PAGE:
The Southern Baptist Convention and Focus on the Family are spending millions to buy ultrasound machines for Crisis Pregnancy Centers so they can provide sonograms to expectant mothers, many of whom are deciding whether to abort their unborn child. This tactic in the abortion wars has garnered some rather favorable press coverage, a year ago in the NY Times and last week in the Washington Post.
The idea is to put meaning in the term "choice" by letting expectant mothers see what it is that they may decide to kill. Reports and surveys show that such information goes a long way in discouraging women from choosing abortion:
By many accounts, the ultrasound exams have proven effective in convincing women to stay pregnant. A 2005 survey by Care Net, a Sterling-based network of about 1,000 antiabortion pregnancy centers in the United States and Canada, found that 72 percent of women who were initially "strongly leaning" toward abortion decided to carry their pregnancies to term after seeing a sonogram. Fifty percent made the same choice after counseling alone.
This success has lead Focus on the Family to buy ultrasound machines for 200 Crisis Pregnancy Centers. The Southern Baptist Convention also has a program, called Psalm 139 Project, to provide ultrasound machines to Crisis Pregnancy Centers. You can learn about it and donate it, here.
Here is one young woman's story (from the WP):
On June 6, Cheryl Smith took her last $600 and drove her teenage daughter from Baltimore to Severna Park to get an abortion. When they got there, a receptionist told them the clinic had changed hands. The abortion provider had moved a few miles away, she said, but the new clinic would offer a pregnancy test and sonogram for free.
The Smiths stayed. After they saw a picture of the fetus at 21 weeks with arms and legs and a face, their thoughts of termination were gone.
"As soon as I seen that, I was ready. It wasn't no joke. It was real," Makiba Smith, 16, said. "It was like, he's not born to the world yet, but he is inside of me growing."
And another young woman (from the NYT):
Sixteen months ago, Andrea Brown, 24 years old and unmarried, was desperate for an abortion, fearing the disappointment of her parents and the humiliation she might face.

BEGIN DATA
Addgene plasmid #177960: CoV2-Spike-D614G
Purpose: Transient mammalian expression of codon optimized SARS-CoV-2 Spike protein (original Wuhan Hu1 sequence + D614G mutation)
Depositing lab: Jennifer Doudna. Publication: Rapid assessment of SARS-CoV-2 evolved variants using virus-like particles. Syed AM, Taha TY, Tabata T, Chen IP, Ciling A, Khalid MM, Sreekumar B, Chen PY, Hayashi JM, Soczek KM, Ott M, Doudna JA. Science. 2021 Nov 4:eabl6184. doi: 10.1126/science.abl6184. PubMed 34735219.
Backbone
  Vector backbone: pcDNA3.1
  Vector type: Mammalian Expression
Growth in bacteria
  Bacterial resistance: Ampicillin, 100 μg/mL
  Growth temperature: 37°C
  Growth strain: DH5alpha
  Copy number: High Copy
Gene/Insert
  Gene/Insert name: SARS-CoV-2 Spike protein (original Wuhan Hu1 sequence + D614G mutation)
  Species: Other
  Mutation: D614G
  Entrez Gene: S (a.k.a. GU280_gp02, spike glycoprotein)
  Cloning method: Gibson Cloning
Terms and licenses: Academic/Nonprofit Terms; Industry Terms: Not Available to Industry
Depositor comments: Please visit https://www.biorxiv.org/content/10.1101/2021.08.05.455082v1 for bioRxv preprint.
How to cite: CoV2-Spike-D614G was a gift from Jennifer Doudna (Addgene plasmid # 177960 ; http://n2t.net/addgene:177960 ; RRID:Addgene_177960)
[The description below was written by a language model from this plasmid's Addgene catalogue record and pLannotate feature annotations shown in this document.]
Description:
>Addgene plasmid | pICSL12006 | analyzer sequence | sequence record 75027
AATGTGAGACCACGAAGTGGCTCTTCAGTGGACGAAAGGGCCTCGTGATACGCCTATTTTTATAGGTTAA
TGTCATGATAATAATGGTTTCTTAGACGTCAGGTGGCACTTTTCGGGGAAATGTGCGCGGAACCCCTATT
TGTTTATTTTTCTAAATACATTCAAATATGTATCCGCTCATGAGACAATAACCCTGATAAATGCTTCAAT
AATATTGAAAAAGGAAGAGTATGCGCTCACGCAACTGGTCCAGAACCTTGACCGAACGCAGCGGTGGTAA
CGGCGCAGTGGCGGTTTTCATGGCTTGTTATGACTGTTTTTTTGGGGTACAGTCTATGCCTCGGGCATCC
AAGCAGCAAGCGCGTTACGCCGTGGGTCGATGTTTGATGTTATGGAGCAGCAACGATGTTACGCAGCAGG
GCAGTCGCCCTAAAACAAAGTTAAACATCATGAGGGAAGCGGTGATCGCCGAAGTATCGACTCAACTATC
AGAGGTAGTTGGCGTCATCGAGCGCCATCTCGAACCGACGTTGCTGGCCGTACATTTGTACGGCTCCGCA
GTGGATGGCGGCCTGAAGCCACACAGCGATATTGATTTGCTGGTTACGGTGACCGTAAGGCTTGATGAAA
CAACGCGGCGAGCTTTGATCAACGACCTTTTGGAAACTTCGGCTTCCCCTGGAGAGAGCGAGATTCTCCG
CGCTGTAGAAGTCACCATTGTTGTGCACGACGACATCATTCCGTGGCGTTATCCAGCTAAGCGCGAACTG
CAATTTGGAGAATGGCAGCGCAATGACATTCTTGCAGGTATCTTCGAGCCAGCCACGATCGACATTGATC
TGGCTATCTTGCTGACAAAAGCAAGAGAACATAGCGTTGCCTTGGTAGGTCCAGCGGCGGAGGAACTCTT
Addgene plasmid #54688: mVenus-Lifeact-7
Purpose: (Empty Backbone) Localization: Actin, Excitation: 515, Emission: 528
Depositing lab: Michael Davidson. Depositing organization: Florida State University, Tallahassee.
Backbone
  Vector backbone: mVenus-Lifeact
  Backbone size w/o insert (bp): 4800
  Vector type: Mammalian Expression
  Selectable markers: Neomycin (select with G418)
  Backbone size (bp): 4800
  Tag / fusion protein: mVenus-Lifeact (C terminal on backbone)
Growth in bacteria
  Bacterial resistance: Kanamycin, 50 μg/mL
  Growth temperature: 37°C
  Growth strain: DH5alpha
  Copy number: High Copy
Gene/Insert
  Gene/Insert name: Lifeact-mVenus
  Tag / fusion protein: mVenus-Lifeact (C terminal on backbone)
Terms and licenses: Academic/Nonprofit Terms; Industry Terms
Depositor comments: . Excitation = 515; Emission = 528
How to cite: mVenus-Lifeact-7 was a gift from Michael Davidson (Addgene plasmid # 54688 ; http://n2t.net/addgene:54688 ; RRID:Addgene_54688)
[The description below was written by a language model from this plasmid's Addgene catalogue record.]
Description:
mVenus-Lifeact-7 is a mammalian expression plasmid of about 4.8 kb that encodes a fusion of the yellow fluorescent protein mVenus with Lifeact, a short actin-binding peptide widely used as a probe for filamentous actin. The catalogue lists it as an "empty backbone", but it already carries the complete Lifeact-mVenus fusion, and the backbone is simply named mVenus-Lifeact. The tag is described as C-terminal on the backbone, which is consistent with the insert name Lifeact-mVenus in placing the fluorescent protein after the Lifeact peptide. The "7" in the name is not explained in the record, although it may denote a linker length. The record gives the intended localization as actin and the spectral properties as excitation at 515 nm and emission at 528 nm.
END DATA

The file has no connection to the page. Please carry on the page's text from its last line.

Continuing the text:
While frantically searching the telephone book one day, she came across the Bowie Crofton Pregnancy Center and Medical Clinic, a church-financed organization that provides counseling and education about sexual abstinence. The receptionist told Ms. Brown that the clinic did not perform abortions or make referrals but that she could come in for an ultrasound to make sure her six-and-a-half-week pregnancy was viable. When she did, everything changed.
"When I had the sonogram and heard the heartbeat - and for me a heartbeat symbolizes life - after that there was no way I could do it," Ms. Brown said recently as she revisited the clinic and watched her daughter, Elora, now 9 months old, play at her feet.
Abortionists complain that such tactics are deceptive and coercive. The complaints in the articles cited above are devoid of any such examples (although there is a dispute about the link between abortion and cancer). Although the center in the Washington Post took over a place previously used by abortionists the receptionist clearly informed the visitors that "the clinic had changed hands. The abortion provider had moved a few miles away, she said, but the new clinic would offer a pregnancy test and sonogram for free." Moreover, the walls of the center are adorned with Bible verses. In the NYT article, the receptionistist explained over the telephone to the young woman that the center did not provide abortion services.
To the extent there have been abuses, they should be corrected and discouraged. But they do not indict the purpose of Crisis Pregnancy Centers or the many centers who serve that purpose well. That purpose is to inform and save lives.
UPDATE: World Magazine's Blog also noticed the story and issued a corrective and has an informative comment on whether Crisis Pregnancy Center's are intentionally trying to place themselves near abortion mills. Seems they may just both be trying to service the same demographics, placing themselves next to high schools and colleges. Another actually had an abortion mill move in next to an existing center.